Just in time for President Obama’s address to Congress on Wednesday, New York Times reporter Jackie Calmes looks back and forward at Clinton and Obama efforts in a video on “Health Care Reform: Then and Now.”
Her written story, “Clinton’s Health Defeat Sways Obama’s Tactics,” is the second-most popular NYT health story last I checked.
Both reports are worthwhile primers and reminders. The video raises the possibility that more attention will be paid to the compromise legislation proposed by former Sens. Bob Dole of Kansas and Tom Daschle of South Dakota. Dole’s a Republican; Daschle a Democrat.
The written version also spells out the six lessons Obama’s administration is taking from the Clinton administration:
Lesson 1: Failure Is Not an Option.
Lesson 2: Know your audience — insured taxpayers.
Lesson 3: Move before the honeymoon ends.
Lesson 4: Leave the details to Congress.
Lesson 5: Co-opt the opposition.
Lesson 6: Take what you can get.
Calmes offers more detail under each lesson. But with Obama’s address to Congress coming up, Lesson 6 is on my mind:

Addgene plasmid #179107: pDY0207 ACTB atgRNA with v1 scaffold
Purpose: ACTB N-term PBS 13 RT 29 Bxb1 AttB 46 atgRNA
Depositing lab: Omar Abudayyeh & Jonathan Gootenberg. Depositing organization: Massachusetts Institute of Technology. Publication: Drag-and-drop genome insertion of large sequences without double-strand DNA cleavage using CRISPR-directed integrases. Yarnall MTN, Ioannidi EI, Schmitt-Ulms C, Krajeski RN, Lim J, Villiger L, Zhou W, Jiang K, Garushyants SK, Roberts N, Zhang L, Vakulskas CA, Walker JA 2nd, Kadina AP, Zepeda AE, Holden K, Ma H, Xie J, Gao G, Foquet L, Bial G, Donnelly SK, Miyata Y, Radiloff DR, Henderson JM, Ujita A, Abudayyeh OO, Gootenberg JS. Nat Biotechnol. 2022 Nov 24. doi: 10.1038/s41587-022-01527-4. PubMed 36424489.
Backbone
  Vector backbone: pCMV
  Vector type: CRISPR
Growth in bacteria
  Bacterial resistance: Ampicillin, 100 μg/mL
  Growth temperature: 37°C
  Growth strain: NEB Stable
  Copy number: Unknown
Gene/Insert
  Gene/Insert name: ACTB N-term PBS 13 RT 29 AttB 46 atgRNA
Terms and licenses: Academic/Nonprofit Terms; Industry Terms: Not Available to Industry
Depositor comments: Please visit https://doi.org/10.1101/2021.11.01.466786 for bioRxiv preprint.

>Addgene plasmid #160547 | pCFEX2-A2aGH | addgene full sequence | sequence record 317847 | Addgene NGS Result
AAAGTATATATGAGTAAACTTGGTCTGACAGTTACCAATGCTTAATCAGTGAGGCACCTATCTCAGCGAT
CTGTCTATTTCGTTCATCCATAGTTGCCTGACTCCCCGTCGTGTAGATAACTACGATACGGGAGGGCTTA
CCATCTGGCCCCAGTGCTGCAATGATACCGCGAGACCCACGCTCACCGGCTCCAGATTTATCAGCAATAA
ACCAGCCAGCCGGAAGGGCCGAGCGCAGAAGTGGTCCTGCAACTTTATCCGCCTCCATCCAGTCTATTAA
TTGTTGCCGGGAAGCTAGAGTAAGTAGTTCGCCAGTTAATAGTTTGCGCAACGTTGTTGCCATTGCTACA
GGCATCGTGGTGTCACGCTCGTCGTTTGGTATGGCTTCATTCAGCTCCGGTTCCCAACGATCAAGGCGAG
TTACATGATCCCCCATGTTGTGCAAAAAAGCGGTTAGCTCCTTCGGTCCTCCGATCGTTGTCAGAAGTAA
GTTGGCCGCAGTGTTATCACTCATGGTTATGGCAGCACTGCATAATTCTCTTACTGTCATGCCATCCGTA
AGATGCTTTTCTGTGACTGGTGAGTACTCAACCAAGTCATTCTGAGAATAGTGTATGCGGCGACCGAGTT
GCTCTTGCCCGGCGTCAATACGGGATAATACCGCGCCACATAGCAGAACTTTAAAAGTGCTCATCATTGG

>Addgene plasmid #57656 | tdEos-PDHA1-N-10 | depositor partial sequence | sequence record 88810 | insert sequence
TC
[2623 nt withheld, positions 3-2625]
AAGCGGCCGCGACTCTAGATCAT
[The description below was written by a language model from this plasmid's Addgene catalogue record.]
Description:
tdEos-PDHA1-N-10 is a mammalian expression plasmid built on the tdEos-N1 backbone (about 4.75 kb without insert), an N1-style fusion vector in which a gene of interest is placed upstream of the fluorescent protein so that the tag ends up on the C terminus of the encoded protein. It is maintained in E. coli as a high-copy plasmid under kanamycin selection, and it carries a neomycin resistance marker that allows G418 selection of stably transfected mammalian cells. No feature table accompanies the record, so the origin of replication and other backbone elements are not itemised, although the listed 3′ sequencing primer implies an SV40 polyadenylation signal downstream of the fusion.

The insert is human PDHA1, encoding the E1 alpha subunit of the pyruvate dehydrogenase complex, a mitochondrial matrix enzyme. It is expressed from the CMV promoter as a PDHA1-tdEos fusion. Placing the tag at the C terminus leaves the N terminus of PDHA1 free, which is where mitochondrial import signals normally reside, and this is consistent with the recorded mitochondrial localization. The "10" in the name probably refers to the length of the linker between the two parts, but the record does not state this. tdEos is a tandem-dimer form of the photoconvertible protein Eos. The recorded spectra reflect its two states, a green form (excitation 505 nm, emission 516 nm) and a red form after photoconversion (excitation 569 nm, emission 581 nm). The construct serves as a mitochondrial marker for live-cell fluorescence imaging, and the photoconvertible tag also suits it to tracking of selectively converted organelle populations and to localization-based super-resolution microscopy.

“What optimism remains among Democrats stems from their belief that Mr. Obama, unlike the Clintons, will take half a loaf and declare victory, and that most Democrats, mindful of 1994’s election debacle, will go along.
“In his 1994 State of the Union address, Mr. Clinton famously waved a pen and threatened to veto any bill that did not ‘guarantee every American’ private health insurance. Even an aide who recommended that uncompromising signal, Paul Begala, now says it was a mistake. Others have said the White House forfeited a chance to compromise with Mr. [Bob] Dole and other Senate Republicans.
“The question for Mr. Obama is whether he will have any Republicans with whom to compromise. More likely, he will have to mediate between the liberals and conservatives in his own party.”